Vehicle operation is highly variable causing parameter and states data to change unpredictably. A way to deal with this data is Markov Analysis.
A Markov Process is defined a having a finite number of states and the probability of transitioning from the current state to another state is between 0 and 1. A Markov transition matrix is used to count these transitions, table 1.
In this example the current state is B and the item transitions to the next state D. The count of 30 will be incremented to 31. For each current state, the transition counts in each cell can be converted into a percentage, reflecting the probability of transition to the next state. These percentages are shown in figure 2.
Note that given any current state, the row-wise sum of probability of arriving in the next states add to 1.
Transmission Data Example
Consider the transmission usage. There is a current gear state at all times, but a transition to another state can occur at any time. Because the CAN data is recorded at a rate of 1 per second, the most likely next state is the current state. However, occasioally, there is a gear state shift and a cell is incremented off the upper left to lower right diagonal. The probablity of a gear shift increases with time. The transmission shift is a response to vehicle usage or environmental factors. For the one-second telematics data, an 8-speed transmission markov data table could look like.
In table 3, the numbers indicate the forward gear. The current state is the position the transmission is leaving and the next state the next gear engaged. In the cells, the count is stored. The cells are filled with non-negative integers.
The probability of a transition from any transmission state to any other transmission state is calculated by dividing the cell value by the total number of transitions. The probabilities would be stored in a similar table. The sum of these probabilities must equal 1. For a fleet of vehicles, their respective tables could be analyzed to provide an average probability of transitioning from any gear state to another gear state.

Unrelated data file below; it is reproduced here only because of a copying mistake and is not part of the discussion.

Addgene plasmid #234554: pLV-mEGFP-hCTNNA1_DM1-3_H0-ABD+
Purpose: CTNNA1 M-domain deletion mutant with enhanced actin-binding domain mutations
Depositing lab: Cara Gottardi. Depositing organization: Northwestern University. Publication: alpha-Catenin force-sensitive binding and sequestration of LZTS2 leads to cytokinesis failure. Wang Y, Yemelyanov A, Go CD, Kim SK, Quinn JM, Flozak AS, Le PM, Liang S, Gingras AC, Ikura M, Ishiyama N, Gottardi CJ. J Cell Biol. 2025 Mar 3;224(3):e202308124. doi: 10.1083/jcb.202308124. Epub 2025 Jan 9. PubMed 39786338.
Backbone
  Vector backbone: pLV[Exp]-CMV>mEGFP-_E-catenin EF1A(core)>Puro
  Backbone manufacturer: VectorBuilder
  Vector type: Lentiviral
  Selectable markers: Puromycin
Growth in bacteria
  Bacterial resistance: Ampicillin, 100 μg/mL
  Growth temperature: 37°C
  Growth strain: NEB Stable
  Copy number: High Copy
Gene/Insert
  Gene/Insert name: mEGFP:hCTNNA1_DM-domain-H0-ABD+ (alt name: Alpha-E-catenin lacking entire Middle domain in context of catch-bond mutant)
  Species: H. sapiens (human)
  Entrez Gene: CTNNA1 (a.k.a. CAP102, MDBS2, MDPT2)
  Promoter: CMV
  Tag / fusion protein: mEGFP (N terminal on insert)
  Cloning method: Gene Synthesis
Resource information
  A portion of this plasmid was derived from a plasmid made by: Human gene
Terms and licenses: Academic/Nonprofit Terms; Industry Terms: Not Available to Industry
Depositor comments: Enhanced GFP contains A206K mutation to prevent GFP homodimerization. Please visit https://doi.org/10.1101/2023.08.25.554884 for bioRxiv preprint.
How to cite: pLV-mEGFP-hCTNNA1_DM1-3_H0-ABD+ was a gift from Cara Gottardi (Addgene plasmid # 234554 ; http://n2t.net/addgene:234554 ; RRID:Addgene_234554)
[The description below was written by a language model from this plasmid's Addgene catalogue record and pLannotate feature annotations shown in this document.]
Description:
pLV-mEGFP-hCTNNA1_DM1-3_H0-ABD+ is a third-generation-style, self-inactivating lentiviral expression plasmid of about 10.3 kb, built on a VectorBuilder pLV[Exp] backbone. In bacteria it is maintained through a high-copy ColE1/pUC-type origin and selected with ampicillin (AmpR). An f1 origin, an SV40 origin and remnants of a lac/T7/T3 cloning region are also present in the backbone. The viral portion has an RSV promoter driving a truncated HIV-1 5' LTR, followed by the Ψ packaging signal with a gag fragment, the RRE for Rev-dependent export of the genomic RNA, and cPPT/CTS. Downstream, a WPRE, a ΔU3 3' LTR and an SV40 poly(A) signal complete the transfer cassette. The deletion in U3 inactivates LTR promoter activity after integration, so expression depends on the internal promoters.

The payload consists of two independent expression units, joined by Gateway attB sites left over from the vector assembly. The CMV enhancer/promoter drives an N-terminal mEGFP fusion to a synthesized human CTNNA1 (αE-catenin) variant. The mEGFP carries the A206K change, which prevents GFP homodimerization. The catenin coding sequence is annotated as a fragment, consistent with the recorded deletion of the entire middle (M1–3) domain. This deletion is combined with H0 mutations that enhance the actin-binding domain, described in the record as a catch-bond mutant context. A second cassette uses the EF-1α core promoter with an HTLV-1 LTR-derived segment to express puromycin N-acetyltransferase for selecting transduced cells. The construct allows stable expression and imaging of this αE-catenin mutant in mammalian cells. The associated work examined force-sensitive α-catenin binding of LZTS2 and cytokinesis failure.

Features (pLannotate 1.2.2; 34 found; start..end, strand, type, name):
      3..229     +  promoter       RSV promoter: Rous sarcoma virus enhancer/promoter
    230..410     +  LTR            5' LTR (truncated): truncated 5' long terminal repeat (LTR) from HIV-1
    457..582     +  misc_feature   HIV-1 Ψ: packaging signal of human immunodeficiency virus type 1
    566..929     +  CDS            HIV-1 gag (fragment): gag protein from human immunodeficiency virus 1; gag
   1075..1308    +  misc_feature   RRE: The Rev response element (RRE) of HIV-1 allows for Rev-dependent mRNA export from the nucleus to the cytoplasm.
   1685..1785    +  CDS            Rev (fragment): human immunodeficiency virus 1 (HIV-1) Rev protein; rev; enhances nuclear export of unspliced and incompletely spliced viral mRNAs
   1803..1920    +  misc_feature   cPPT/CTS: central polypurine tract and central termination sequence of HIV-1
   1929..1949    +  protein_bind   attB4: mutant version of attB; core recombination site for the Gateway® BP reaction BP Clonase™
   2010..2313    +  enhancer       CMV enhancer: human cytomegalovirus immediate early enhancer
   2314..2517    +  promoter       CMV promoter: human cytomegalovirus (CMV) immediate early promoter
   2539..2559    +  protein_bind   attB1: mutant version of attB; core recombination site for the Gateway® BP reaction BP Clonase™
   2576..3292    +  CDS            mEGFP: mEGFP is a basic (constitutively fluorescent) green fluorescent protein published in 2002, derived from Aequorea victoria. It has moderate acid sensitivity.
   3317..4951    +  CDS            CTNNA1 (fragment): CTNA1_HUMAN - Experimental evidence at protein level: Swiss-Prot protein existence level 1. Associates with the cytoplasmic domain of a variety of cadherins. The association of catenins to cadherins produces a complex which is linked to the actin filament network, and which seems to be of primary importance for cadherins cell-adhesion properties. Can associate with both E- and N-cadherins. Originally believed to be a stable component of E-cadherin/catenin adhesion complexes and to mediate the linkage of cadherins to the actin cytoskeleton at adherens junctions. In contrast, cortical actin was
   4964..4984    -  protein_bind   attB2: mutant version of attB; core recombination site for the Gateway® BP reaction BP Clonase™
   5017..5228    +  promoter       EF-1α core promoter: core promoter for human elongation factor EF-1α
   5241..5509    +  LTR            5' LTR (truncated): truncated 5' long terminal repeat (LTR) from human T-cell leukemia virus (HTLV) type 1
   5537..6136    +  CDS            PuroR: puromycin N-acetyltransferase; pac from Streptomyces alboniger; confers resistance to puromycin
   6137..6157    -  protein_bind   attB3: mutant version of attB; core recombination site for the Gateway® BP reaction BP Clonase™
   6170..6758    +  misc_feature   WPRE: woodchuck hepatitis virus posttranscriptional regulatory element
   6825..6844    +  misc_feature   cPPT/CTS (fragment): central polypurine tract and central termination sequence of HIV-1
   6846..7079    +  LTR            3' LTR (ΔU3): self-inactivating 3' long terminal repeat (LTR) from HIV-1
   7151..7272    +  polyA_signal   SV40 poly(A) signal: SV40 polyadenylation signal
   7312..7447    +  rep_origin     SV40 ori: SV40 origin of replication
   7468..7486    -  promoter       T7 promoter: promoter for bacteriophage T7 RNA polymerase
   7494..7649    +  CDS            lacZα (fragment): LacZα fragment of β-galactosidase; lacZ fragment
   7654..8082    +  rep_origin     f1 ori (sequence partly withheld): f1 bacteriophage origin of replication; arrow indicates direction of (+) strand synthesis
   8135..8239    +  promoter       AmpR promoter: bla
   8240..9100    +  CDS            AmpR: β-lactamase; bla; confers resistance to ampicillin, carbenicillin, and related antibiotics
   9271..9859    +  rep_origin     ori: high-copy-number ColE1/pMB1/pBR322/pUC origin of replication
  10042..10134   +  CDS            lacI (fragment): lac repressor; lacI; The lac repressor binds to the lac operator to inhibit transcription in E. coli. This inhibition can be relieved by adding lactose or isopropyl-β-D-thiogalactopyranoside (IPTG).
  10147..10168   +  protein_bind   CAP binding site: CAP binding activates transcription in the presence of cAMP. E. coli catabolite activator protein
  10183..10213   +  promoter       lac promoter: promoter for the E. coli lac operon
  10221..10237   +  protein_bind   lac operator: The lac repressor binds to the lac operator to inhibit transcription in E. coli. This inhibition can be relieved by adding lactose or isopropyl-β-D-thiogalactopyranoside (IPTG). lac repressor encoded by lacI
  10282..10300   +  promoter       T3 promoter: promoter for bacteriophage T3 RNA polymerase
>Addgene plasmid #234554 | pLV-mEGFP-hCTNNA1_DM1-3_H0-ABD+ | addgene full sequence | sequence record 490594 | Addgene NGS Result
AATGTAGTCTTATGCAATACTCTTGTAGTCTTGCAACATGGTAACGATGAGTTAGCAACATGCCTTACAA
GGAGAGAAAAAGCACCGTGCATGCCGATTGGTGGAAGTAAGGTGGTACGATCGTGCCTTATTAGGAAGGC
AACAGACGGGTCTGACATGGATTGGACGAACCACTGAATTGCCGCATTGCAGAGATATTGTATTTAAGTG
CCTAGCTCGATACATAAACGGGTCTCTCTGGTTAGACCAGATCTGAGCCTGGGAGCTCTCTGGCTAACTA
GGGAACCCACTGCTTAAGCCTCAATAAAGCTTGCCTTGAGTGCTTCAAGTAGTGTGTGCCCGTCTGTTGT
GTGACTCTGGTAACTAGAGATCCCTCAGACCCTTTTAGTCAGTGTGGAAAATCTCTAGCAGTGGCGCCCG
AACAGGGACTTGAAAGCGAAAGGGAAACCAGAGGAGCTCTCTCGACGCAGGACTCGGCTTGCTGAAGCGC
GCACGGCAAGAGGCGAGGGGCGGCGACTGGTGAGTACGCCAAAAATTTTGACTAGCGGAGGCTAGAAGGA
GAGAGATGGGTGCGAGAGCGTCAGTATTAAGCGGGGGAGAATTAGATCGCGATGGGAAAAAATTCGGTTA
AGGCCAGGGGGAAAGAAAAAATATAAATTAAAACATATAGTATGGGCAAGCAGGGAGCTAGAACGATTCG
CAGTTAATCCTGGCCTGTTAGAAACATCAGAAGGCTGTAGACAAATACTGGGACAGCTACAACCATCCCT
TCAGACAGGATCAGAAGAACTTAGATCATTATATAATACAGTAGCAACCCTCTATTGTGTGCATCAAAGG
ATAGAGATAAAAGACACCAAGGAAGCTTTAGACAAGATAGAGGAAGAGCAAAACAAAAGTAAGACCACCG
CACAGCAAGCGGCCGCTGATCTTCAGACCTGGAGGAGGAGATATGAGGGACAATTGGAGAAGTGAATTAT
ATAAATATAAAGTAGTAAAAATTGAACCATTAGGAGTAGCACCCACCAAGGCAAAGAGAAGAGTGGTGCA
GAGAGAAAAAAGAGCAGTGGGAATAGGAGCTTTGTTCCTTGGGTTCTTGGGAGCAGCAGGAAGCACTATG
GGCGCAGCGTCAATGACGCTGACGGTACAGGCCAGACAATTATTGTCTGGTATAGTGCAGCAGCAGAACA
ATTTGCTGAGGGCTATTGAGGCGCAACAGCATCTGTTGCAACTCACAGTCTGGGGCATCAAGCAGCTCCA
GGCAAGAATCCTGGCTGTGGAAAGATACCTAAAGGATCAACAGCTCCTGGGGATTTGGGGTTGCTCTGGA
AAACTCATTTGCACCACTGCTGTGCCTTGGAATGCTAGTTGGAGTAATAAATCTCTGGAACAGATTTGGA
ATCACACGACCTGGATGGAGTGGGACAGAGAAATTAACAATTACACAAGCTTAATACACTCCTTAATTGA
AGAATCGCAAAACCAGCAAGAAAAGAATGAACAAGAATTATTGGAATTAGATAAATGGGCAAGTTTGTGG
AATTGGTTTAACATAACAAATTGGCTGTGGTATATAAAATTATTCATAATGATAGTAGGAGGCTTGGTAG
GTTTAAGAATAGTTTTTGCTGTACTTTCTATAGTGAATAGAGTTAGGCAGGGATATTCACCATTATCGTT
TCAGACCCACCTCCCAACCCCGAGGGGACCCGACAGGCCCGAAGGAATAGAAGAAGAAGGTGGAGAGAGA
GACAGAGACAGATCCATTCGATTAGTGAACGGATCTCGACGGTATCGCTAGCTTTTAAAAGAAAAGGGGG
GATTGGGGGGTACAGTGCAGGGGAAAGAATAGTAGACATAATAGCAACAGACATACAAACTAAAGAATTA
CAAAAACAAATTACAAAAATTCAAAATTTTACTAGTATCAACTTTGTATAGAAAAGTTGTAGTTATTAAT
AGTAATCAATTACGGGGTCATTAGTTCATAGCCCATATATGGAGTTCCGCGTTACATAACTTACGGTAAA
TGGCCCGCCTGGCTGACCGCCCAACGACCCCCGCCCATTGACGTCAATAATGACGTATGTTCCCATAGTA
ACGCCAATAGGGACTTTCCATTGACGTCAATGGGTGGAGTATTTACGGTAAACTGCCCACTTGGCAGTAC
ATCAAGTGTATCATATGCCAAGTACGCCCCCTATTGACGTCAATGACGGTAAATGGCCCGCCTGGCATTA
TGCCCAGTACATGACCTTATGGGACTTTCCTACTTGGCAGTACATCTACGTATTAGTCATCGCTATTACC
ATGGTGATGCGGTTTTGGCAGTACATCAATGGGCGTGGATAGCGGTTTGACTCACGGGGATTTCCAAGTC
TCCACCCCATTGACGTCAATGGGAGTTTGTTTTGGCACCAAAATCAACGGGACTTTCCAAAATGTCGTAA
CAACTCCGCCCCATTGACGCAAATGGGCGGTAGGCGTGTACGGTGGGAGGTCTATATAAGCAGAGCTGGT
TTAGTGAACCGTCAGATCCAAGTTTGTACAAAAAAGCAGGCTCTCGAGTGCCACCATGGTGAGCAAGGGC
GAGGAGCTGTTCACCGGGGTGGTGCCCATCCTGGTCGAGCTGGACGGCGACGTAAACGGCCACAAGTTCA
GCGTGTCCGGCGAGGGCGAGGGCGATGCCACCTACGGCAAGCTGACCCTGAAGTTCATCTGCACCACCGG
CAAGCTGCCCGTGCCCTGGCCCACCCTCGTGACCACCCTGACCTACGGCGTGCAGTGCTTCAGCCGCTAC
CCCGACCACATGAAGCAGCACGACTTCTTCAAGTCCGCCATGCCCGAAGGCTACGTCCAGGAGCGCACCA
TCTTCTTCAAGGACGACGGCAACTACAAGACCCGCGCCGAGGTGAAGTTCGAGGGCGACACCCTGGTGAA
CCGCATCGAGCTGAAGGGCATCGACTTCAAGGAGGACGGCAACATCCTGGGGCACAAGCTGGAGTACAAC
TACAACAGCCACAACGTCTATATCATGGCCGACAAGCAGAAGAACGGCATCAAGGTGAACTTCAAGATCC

Gear transitions are stressful events that may result in failures. This information could be used to design a transmission reliability test. A shift schedule can be developed from the probability matrix. Alternatively, the shift schedule could be a randomly selected variable controlled by the probability table. Either approach could be used to develop vehicle focused transmission tests.
A primary failure mode of electronics is thermal cycling. There are cumulative damage failure models that can be used to analyze the damage created by different cycles. To use these damage models, the thermal cycles within vehicles need to be considered. The important factor for these models is the minimum and the maximum cycles for each temperature swing. The Markov model can capture this data.
For a thermal model, define the start and next states as temperature bins, perhaps with a constant width. For example, define bins with 20°C interval widths centered on -30°C, -10°C, 10°C …110°C, 120°C. While a very large table, the counts will capture a vehicles temperature history.
One must be understand that this approach captures half cycles, rising temperatures and falling temperatures, but is not defining cycles. A comparison of the Markov transition counting approach to rain flow analysis showed a 2:1 relationship. The Markov counts were twice the rain flow counts. The temperature data analyze with rain flow software to get a cycle count table. That may be projected to 10 years of operation, figure 1.
Figure 1 was published in “Accelerated Life Test – Simulation Integration”, by James McLeish, in the SAE Automotive Excellence, Spring, 2017. These thermal cycle counts provides a basis for modeling damage to the electronics.
Accelerator pedal assemblies can wear out from usage. The assembly includes a spring that returns the pedal from a depressed state. Because the assembly is under stress, metal can fatigue and bushings can wear. The design engineer needs to subject the assembly to reliability verification tests.
The pedal positions are measured as a voltage on the CAN bus. When the driver depresses the accelerator pedal, it produces an up-stroke from some initial low voltage to a final higher voltage at maximum stroke. When the driver releases the accelerator pedal, a down-stroke from a high initial voltage to a lower voltage results.
To apply the Markov model, first define voltage intervals. The time series is analyzed to determine the initial and final voltage states, and the appropriate counter is incremented. Then the data was converted to a percentage and plotted, figure 2.
This figure shows a driving pattern where the pedal is at 0 voltage at either the start or end of pedal stroke. This may imply the driver was heavy footed and the pattern should be compared with other drivers. Averaging over a fleet produces a representative pattern for design and verification testing.
Markov methods may be used to analyze some telematics data for components and subsystems. The analysis provides design and test engineers with information that can be used for design, simulation, and for verification testing.